Wellington Scoop

Porirua needs two new reservoirs – its water supply is vulnerable

Press Release – Wellington Water
Like the rest of the Wellington region, Porirua’s water supply is vulnerable to seismic activity and needs to improve its water supply resilience.

This is the message from Porirua City Council and Wellington Water who are encouraging residents to be prepared for an emergency and embarking on plans to improve Porirua’s water supply infrastructure.

Porirua has no water sources of its own and is supplied with water from the Hutt Valley by a single pipeline. In addition, the Ohariu Fault runs through the middle of Porirua, separating residents on the west side from the rest of the city. This makes Porirua particularly vulnerable to extended water supply outages.

“Improving Porirua’s water resilience starts at home” says Laurence Edwards, Wellington Water’s Acting Chief Advisor, Potable Water. “We are encouraging everybody to make sure they have 20 litres of stored water, per person, per day for at least seven days.”

Residents can purchase 200 Litre tanks directly from Porirua City Council.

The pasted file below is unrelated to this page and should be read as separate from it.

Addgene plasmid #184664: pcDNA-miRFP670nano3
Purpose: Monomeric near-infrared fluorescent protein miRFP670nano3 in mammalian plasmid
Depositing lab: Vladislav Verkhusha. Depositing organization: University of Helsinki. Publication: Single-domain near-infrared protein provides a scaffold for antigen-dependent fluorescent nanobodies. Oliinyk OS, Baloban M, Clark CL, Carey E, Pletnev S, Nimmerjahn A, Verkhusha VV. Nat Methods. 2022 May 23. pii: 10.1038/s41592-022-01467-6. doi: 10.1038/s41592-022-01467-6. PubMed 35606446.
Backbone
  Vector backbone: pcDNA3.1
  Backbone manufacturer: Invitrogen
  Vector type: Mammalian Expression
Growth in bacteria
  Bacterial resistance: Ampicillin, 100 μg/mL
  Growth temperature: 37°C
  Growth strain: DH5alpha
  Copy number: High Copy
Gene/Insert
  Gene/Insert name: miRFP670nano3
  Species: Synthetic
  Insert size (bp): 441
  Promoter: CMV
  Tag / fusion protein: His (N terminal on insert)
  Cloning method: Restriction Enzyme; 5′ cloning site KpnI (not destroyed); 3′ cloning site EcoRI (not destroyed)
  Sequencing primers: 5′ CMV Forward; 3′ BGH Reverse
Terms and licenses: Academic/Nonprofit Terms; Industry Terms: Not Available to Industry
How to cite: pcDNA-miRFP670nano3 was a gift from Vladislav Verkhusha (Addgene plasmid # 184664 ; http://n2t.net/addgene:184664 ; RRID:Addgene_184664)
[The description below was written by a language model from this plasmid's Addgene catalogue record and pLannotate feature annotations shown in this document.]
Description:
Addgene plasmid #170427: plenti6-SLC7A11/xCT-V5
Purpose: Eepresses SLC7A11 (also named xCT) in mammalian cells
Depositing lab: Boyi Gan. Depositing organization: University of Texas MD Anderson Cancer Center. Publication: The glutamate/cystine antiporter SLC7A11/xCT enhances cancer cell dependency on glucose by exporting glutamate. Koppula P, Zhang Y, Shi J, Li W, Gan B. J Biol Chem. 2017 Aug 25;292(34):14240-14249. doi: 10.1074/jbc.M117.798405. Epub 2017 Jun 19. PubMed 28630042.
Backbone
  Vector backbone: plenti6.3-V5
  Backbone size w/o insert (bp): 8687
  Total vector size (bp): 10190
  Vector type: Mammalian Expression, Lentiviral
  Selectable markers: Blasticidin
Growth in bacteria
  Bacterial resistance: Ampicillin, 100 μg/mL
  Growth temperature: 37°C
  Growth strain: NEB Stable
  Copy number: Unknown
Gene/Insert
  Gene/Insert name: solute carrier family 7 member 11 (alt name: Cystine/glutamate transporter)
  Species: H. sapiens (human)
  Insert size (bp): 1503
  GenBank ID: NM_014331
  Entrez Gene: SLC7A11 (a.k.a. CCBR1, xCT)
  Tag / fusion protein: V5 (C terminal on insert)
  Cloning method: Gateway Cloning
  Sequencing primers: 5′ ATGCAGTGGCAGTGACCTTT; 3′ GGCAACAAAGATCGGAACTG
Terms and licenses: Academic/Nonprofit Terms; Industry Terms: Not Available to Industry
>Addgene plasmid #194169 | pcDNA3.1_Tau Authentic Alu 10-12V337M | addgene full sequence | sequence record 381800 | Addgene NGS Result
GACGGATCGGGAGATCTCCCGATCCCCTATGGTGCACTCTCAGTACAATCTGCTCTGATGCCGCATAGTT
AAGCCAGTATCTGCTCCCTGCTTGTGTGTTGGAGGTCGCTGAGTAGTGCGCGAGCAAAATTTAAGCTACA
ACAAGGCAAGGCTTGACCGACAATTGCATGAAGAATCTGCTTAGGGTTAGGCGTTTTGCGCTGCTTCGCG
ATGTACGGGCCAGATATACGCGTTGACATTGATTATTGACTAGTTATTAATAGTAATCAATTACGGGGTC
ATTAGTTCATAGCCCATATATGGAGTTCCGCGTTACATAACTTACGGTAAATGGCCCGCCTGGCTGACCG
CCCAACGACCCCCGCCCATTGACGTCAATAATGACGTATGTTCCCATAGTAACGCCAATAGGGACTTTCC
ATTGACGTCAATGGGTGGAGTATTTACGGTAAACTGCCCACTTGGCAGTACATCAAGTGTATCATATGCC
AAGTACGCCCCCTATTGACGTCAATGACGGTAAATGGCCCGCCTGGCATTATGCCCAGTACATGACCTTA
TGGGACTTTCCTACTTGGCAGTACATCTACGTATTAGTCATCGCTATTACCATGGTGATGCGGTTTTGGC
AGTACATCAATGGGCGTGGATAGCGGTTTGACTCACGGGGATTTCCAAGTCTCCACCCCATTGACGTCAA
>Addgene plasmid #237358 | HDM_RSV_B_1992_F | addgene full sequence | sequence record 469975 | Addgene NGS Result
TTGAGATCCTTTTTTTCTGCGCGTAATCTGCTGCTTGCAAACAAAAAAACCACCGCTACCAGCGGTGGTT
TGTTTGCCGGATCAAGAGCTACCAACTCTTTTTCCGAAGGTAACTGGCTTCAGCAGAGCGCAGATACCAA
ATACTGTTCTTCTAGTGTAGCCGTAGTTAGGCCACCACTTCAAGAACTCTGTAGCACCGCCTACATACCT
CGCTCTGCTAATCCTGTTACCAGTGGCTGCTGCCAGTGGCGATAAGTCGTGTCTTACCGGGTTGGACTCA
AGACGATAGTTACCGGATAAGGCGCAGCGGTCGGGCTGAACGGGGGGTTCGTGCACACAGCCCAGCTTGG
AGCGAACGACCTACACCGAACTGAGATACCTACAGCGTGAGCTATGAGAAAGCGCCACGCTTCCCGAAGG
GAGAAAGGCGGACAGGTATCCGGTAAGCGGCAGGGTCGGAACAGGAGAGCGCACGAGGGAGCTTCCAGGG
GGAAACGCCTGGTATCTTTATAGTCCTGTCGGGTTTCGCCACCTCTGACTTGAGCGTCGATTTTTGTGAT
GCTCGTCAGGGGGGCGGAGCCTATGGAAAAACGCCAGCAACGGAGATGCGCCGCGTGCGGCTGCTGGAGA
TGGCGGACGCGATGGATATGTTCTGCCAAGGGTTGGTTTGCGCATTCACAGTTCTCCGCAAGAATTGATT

Planning is also underway to improve Porirua’s water supply infrastructure.

“We have identified that two new reservoirs are needed in Porirua – one on each side of the Ohariu fault line.”

The reservoirs will improve the city’s resilience to an earthquake, reduce disruption on a day-to-day basis and provide for future population growth.

On the east side of the Ohariu faultline, a new reservoir (11.3 million litre capacity) is proposed at Aotea next to the two existing water reservoirs. This reservoir would service the wider Kenepuru, CBD and Ranui Heights, Porirua East and Cannons Creek areas.

On the west side a smaller reservoir (approximately 3-5 million litre capacity) is proposed in the general Takapūwāhia area. This reservoir would service the wider Titahi Bay area.

“Originally, we were looking at one site for a single reservoir. However, it makes more sense to have two reservoirs – one on either side of the fault line – to lessen the risk that parts of the city are left without water supply for long periods after a disaster situation” says Laurence Edwards.

Wellington Water is currently talking with some of the directly affected stakeholders and will be engaging further with the community in early 2018.

The proposed Aotea site is likely to progress first and our engagement will be focussed with the Aotea community in early 2018. This will include face to face meetings and open days where there will be opportunity to see details of the proposed Aotea reservoir and provide feedback.